I had a weekend of old-time fandom over Memorial Day. Those of you who came of age in the past twenty years probably assume that it is a natural thing to know every detail of a sporting event as it happens, but us old folks know that it is possible to go for days and know nothing about the fortunes of your favorite team. In 1989 I went to Nova Scotia for three weeks. There was no television, and of course no Internet. When I left the Indians were hovering around .500 and on the fringes of the race; when I got back they were ten games under and the season was gone. The only way I could find out what had happened would have been to go to the library and comb back issues of the newspaper; who wants to do that?

This past weekend I was in Toronto, and while it wasn’t nearly as bad as twenty years ago, I had no cell phone service and the Canadian cable channels provided no more information than the score. I could read the Plain Dealer in my hotel room, but the only time I was there was late at night and first thing in the morning.


During the game on Saturday, I was sitting in a sports bar watching a soccer game and waiting for the score to flash every five minutes or so. The Canadian cable system has this channel with about fifteen boxes of information all crammed on one screen, with news, stock prices, sports scores, weather, and gossip all together on one screen, and commercials going nonstop in the upper left corner. So while you all were agonizing pitch by pitch with Vinnie Pestano, I was watching nonstop footage of the mayor of Toronto saying that the photograph of him smoking crack was somehow misleading and wondering why the bottom of the eighth seemed to take forever. Finally the score popped up 5-4 Red Sox, then 7-4.

The only consolation at that point was that the bar was starting to fill up with Blue Jays fans, who had come from the stadium about a mile away and watched their team lose to the Orioles. These folks feel a legitimate sense of outrage at how badly their team is playing, given the increased payroll and the World Series predictions during the offseason. The focus of their wrath is R. A. Dickey, who got barbecued on talk radio for saying that his knuckleball doesn’t dance as much in cold weather, turning him into a very hittable pitcher. I remember this being true with Tom Candiotti when he was with the Indians, so I was more sympathetic than the guy on the radio, who wondered if Dickey had warned the Jays before signing his big contract that he would only be effective for about six weeks of the season, which is how long summer lasts in Toronto (it was 48 on Saturday).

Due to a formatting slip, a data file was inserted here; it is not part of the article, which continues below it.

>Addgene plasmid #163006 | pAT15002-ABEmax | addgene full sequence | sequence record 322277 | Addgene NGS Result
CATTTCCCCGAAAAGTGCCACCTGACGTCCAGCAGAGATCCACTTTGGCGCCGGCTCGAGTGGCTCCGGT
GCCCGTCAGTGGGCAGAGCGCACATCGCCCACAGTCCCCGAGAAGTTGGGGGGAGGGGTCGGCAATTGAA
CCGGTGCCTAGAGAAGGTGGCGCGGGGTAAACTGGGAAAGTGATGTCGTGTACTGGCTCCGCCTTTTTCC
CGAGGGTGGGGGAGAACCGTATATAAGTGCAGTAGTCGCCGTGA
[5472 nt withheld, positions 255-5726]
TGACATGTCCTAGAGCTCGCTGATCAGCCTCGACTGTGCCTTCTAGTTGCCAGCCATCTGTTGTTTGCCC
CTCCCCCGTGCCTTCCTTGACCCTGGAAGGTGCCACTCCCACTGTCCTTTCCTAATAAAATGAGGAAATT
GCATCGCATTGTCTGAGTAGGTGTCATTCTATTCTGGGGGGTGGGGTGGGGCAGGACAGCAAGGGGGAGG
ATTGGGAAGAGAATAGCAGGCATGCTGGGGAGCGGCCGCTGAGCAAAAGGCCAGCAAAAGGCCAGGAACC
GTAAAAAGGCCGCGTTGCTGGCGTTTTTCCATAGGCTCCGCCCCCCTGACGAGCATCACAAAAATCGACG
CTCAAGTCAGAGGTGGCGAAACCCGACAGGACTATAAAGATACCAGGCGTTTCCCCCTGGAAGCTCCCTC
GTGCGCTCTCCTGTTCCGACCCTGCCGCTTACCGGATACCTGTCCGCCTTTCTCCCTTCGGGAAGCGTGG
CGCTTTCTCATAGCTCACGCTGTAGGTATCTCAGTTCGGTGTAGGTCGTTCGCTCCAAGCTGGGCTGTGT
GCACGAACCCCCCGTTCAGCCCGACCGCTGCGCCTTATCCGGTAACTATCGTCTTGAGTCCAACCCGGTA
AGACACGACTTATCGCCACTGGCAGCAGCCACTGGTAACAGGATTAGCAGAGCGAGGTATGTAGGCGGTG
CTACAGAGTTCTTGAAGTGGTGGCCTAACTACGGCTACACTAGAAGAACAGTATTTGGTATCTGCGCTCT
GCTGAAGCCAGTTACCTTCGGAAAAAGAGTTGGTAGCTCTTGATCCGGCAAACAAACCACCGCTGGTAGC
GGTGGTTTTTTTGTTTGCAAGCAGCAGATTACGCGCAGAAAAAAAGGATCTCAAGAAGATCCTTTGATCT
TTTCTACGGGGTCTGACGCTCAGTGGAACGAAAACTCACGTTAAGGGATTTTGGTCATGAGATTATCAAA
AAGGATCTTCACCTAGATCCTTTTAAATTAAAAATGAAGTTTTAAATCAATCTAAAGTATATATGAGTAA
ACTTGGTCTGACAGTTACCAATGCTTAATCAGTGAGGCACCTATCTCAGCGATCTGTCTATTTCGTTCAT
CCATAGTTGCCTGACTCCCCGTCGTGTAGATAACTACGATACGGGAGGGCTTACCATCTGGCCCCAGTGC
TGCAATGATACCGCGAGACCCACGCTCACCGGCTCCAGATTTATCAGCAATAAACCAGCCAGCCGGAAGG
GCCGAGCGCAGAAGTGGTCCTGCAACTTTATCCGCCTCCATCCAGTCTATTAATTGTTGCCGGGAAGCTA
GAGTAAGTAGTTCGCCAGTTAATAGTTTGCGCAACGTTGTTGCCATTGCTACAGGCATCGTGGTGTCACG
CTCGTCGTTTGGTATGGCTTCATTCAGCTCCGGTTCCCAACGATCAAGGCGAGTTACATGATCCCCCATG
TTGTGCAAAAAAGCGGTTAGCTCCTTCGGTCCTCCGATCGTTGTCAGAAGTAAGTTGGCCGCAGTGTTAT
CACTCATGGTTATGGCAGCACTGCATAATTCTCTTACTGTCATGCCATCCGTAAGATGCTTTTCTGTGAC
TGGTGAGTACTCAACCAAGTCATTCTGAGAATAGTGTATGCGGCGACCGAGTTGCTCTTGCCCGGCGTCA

I was in another sports bar near the end of the game Sunday. At least this time the Jays were on TV, so baseball scores were popping up constantly. We got seated, though, at the one table that was not close to any of the sixty or so screens. So my wife got to watch me alternate between twisting around in my seat, leaning out into the aisle, and pretending I had to use the restroom so that I could check other screens. It seemed like a waste of time, since the score stayed 5-2 for so long. Then, just as we were walking out of the restaurant, I took one last look and saw that it was 5-4 and that the Red Sox had two men on base. I thought about just standing there until they showed the final score, but that seemed a bit much to ask of my wife, who had already gone to the Hockey Hall of Fame that day. Besides, I knew we would lose.


In the old days, I would have known absolutely nothing about the game until Monday morning. In this case, I had the worst of both worlds, knowing enough to be nervous but not enough to have my nerves assuaged. The moral of the story, I guess, is that I need a better cell phone.

In the meantime, what to make of a weekend (plus Monday in Cincinnati) when the Indians blew games in every conceivable way? The foibles of the bullpen masked the fact that the offense was mostly stagnant and the defense was sloppy at many crucial points. I like Francona’s perspective about this: these are good players, they will figure it out. I am skeptical, though, about Pestano as closer. I would give him a couple of low-pressure outings to find his groove before I put him into the ninth inning of a one-run game. Right now the hot hands are Cody Allen, Bryan Shaw, and Joe Smith. I would reserve the big outs for those three guys until Perez is healthy or Pestano has a couple of strong outings in a row.